Guest column submitted by U.S. Senator Mike Crapo

Mental health is an essential part of everyone’s well-being, and mental illness touches the lives of millions of Americans.  The National Institute of Mental Health reports that one in six U.S. adults lives with a mental illness.  It affects Americans of all backgrounds and vocations.  For example, we know that the life-threatening experiences of those who serve our nation can leave scars, and veterans deserve comprehensive services that support their return to civilian life.  A thoughtful Idahoan asked me to share information about how veterans can receive mental health treatment through the U.S. Department of Veterans Affairs (VA).  We must all continue to work against the stigma surrounding mental health care, especially for our veterans, and ensure that individuals coping with these conditions are able to access the services they need. 

The VA has a handbook accessible on its website, at, that details for veterans, their family members, Veterans Service Organizations and others how to find mental health care; the treatment settings where VA offers mental health care; treatments available for the most common concerns (such as depression, substance abuse and posttraumatic stress disorder); and special programs offered for particular groups of veterans.  A section of the brochure includes an explanation of what will happen when you request mental health services.  The following are the details the VA provides for how you can find the mental health care you need:

“If you have a mental health emergency (like wanting to hurt yourself or someone else), go to the nearest hospital emergency room or call 911.  If it is not a VA hospital, you may be able to move to a VA facility depending on your circumstances.  If you are feeling suicidal, you can also call, text, or chat online with the Veterans Crisis Line.  The Veterans Crisis Line connects Veterans in crisis and their families and friends with qualified, caring Department of Veterans Affairs responders through a confidential toll-free hotline, online chat, or text.  To speak with a responder by phone, call 1-800-273-8255 and Press 1. To chat online go to  To text with a responder, send a text message to 838255.  These confidential support options are available 24 hours a day, 7 days a week, 365 days a year.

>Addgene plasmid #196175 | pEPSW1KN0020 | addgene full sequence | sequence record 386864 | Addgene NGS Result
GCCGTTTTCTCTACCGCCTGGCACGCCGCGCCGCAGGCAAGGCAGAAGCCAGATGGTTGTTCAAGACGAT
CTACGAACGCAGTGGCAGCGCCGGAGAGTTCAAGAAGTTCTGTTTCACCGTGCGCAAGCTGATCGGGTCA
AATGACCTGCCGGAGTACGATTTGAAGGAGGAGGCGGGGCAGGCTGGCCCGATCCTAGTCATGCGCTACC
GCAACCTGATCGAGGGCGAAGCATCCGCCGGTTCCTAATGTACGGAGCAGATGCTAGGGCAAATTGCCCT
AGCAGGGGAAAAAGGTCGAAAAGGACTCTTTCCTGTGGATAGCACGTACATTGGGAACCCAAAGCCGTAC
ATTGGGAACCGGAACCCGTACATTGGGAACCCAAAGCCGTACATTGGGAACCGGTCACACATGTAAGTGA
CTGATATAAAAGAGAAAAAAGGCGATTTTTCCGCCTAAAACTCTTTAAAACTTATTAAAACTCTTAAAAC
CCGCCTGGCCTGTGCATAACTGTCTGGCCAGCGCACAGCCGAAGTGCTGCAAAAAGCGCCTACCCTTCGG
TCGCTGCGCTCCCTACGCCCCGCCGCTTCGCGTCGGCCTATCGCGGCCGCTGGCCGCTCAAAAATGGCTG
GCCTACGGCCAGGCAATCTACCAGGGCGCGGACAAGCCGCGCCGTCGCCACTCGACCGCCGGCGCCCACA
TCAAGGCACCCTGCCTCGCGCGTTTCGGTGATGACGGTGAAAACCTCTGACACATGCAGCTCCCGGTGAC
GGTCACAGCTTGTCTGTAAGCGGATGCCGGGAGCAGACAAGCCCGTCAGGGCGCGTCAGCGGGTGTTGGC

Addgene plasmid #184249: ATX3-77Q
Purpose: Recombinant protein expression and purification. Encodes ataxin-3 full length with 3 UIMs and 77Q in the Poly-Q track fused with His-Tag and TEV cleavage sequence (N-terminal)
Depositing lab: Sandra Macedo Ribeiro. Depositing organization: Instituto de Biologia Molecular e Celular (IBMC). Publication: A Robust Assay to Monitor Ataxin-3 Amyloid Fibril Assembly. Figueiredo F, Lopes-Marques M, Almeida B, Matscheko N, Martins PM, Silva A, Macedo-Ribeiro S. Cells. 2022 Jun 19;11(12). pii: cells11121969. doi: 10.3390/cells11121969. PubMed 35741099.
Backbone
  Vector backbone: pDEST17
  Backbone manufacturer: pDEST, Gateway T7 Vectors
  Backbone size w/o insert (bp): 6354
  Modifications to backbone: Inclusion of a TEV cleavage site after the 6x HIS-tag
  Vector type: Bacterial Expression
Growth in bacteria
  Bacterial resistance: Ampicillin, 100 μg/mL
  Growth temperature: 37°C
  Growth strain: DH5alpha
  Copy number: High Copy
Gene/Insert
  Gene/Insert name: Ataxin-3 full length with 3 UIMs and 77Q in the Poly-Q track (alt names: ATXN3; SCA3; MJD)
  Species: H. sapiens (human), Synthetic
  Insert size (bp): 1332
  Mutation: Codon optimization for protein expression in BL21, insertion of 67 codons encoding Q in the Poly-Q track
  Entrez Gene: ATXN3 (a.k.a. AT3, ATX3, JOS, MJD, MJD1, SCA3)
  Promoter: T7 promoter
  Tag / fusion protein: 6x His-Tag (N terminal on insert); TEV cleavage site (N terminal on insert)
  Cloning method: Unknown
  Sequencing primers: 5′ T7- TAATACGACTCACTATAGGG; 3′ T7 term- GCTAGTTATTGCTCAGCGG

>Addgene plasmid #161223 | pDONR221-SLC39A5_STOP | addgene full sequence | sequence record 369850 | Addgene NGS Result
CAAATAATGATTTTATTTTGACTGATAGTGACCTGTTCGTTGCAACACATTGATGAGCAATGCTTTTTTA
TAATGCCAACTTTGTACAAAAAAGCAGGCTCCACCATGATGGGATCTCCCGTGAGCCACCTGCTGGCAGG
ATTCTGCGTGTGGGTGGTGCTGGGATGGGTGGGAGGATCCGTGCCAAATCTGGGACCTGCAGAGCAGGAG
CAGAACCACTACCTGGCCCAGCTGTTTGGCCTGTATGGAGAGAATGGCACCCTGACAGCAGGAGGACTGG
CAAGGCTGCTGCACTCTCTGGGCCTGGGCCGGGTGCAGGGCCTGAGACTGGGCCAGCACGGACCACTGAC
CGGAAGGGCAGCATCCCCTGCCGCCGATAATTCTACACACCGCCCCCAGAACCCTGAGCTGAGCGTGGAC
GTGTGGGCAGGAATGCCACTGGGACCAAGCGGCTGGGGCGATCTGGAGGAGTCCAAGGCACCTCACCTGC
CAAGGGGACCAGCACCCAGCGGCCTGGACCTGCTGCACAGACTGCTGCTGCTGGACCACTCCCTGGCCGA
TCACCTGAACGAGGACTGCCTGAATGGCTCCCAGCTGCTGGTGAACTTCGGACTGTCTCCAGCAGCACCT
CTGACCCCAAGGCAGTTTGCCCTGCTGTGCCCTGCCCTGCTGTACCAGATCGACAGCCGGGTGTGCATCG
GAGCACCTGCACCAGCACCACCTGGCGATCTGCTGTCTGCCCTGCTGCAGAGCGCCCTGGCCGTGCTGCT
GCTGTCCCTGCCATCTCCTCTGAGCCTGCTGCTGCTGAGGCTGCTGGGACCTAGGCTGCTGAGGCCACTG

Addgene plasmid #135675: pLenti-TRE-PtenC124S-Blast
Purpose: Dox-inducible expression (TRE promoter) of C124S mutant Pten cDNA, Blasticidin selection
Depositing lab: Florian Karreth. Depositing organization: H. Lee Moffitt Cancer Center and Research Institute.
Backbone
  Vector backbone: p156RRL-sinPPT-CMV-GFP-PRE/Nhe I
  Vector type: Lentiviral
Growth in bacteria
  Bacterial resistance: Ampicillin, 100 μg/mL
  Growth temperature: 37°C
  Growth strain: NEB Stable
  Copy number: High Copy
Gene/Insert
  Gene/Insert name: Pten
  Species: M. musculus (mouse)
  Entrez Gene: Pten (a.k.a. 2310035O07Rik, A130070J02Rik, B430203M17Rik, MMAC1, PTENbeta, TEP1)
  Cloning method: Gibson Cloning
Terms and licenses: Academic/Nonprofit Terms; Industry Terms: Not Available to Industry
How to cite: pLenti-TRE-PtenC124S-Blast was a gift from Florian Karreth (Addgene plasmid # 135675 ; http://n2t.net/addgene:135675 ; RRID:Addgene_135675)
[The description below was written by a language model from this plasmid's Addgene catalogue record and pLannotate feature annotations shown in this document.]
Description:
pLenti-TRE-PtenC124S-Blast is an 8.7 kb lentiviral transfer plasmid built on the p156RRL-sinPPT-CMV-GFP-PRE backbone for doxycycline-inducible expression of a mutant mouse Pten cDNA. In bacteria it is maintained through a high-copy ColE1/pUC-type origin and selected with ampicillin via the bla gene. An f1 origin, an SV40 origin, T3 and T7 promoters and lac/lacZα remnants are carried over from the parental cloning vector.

If you have a mental health problem and have never been seen in a VA hospital or clinic, call VA general information hotline at 1-800-827-1000 or visit VA’s website at  You will be able to find the address and phone number of a VA hospital or clinic near you.  Some Veterans begin the process of finding mental health care through a VA Readjustment Counseling Service Veterans Center (Vet Center).  Veterans who are homeless can get help finding mental health care at a Veterans drop-in center, or by contacting the National Call Center for Homeless Veterans at 1-877-424-3838, or by visiting the VA’s Homeless Veterans Website at

If you are already using VA medical services, ask your primary care provider to arrange for you to see a VA mental health provider.”

Additionally, the VA notes that veterans and their families and friends can also privately explore information at  Personal stories from veterans facing similar challenges, information about mental health treatment and support can be accessed through the site.

While much progress has been made in this area, there is always room for improvement.  Ensuring that veterans have access to high-quality services is one of my top priorities, and I will continue to work toward this goal.  I thank the Idahoan for the suggestion and hope that information about these resources reach those who need it.